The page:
VANCOUVER, BC- Canada's current Indian policy is deeply
flawed and will be unable to change and progress until the
country moves away from the concept of Indians as a collective
and parallel society and embraces the idea of Indians as
individuals, argues Gordon Gibson in a new book published by
the Fraser Institute.
"Our current policy presumes and enforces a relationship
between the Indian individual and relevant collectives, a
relationship that is biased against individual freedom and
choice," says Gibson, a former B.C. MLA, noted author and
public policy expert, and Fraser Institute senior fellow.
"It costs a ton of money and yields disappointment in
return. This relationship has produced adverse social outcomes
in health, education, life span, incomes, employment, substance
abuse, violence, imprisonment, and so on, that are universally
The book, A New Look at Canadian Indian Policy, provides a dramatic new perspective on a continuing and seemingly insoluble problem. It goes to the very core of the
most important moral question in Canadian politics.
Gibson provides a comprehensive overview of the history and
applicable law relating to Indian policy.
"Mainstream law deals with the rest of us as individuals.
Indian laws deal with Indians as members of a collective and
have done since the "nation to nation" basis was established
after contact by the British," he says.
Gibson uses the word "Indian" rather that the more
politically correct "aboriginal," or "First Nation" because
legal Indians are a much smaller group than "aboriginals" and
have a different constitutional standing.
"We Canadians do not like to offend, but I would argue that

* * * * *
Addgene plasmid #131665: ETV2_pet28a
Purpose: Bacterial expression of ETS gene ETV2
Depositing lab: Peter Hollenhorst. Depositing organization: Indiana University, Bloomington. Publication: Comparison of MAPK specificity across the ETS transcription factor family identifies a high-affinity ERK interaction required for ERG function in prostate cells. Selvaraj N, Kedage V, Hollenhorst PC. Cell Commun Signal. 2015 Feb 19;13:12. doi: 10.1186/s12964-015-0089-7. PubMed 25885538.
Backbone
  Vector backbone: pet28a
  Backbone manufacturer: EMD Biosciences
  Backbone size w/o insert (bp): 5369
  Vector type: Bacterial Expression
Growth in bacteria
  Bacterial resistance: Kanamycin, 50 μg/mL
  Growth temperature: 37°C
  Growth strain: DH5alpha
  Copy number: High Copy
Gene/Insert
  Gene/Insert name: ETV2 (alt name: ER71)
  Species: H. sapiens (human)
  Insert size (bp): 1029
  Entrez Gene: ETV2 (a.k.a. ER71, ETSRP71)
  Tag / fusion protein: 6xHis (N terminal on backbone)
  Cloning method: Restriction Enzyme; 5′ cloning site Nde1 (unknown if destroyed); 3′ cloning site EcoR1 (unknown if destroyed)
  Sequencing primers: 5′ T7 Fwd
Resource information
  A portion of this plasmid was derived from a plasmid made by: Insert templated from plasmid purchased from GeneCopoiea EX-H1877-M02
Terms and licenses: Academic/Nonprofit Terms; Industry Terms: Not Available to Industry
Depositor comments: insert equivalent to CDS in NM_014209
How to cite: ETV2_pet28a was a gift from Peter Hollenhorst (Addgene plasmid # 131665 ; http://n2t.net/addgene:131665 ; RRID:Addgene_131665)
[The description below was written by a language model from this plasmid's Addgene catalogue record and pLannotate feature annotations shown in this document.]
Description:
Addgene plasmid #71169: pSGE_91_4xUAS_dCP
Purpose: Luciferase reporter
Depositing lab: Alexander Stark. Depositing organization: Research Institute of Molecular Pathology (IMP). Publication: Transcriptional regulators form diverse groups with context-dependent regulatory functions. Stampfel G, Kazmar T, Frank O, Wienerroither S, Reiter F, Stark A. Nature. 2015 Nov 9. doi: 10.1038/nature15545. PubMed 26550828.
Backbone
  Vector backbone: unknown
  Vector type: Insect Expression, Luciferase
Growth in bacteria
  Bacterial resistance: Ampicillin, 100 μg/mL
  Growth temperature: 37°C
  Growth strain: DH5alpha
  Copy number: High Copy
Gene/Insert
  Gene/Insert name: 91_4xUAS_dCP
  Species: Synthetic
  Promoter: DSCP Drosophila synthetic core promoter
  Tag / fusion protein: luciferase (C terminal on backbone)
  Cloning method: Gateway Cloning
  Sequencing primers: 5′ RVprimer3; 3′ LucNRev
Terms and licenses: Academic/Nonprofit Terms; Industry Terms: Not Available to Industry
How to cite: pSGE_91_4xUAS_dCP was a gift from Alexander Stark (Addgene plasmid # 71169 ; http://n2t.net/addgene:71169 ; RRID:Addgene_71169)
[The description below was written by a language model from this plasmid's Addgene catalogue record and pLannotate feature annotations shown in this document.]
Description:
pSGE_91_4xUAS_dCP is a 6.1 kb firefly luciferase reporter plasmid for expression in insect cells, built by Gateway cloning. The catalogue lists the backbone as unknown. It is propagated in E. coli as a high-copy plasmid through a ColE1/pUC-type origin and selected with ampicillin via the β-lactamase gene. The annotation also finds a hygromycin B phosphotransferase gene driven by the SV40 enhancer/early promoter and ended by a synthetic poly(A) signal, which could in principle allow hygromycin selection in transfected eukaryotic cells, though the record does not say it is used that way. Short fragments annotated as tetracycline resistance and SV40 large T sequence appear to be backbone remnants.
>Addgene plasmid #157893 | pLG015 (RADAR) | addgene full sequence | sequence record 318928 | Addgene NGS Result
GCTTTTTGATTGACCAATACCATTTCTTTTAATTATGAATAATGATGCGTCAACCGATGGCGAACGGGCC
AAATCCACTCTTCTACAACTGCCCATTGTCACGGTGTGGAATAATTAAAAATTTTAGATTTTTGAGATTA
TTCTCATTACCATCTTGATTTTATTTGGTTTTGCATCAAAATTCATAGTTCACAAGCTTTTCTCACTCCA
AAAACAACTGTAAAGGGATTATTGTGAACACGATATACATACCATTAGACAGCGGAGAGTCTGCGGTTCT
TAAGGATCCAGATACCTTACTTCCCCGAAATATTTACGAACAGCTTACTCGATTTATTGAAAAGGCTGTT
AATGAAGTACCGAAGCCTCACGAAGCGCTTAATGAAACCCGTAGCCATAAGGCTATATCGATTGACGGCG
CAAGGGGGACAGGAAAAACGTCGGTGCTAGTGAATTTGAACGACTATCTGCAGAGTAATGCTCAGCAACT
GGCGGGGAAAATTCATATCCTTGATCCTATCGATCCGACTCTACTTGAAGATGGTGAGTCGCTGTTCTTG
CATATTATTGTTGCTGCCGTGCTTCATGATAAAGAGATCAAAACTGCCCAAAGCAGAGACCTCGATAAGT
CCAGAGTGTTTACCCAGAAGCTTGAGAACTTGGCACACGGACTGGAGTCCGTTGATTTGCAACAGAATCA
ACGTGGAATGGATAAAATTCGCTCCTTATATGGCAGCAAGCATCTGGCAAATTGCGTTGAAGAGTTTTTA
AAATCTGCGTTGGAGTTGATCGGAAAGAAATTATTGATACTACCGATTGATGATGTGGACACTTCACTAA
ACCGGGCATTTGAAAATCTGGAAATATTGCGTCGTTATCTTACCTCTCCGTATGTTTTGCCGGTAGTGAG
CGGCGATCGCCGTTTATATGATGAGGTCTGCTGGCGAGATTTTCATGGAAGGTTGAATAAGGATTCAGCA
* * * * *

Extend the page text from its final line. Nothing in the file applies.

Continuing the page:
reform will come sooner if the words we use necessarily
confront us with the problems we would rather overlook," Gibson
A New Look at Canadian Indian Policy
, Gibson returns again and again to the notion of Indians as
individuals versus the existing policy treatment of Indians as
part of a "collective."
"The people our Constitutions calls 'Indians' are ordinary
human beings like the rest of us, with some additional rights.
The standard model for thinking about Indian policy is
fundamentally wrong, giving too much weight to the collective
and too little to the individual," he writes.
At the same time, Gibson points out that opposition to basic
change is immense, though he speaks respectfully of the many
people doing their best in a tangled system, with existing
incentives that can be perverse.
"For example, education poses a threat to the system because
that provides an incentive for Indian youth to leave the
reserve," Gibson says.
He suggests the current treaty process is designed to meet
the institutional needs of elites and collectives, and does not
necessarily accommodate the interests of individual
Gibson concludes that eliminating the poverty, despair and
lack of education and employment opportunities facing Indians
living on reserves will only come about by helping individual
Indians make the most out of their individual lives.
This will not mean eliminating the choice of the parallel
reserve system, but rather by adding new choices for
individuals such as:
- Providing a voucher system in education to be
administered by parents, not the collective, allowing
children to be educated at any school in the province chosen
by the parents;
- Making welfare funding available for income support
according to local provincial standards and free from local
politics, and administered by each province;
- Providing funding for complete health care service
delivery with on-reserve locations as negotiated with Band
governments or accessible external facilities;
- Reforming the current politically correct, parallel
child-care system; and
- Bringing accountability to Indian governments by sending
much of current federal government funding to individuals
instead, subject to a "tax back" by Chief and Council as
approved by the local on-reserve voters.
"The new approach is simple: the touchstone is the
individual, not the collective. The Indian tribe is not of
paramount importance; that status is reserved for the Indian
individual. The tribe is merely an instrument that individuals
may employ more, or less, or not at all," Gibson says.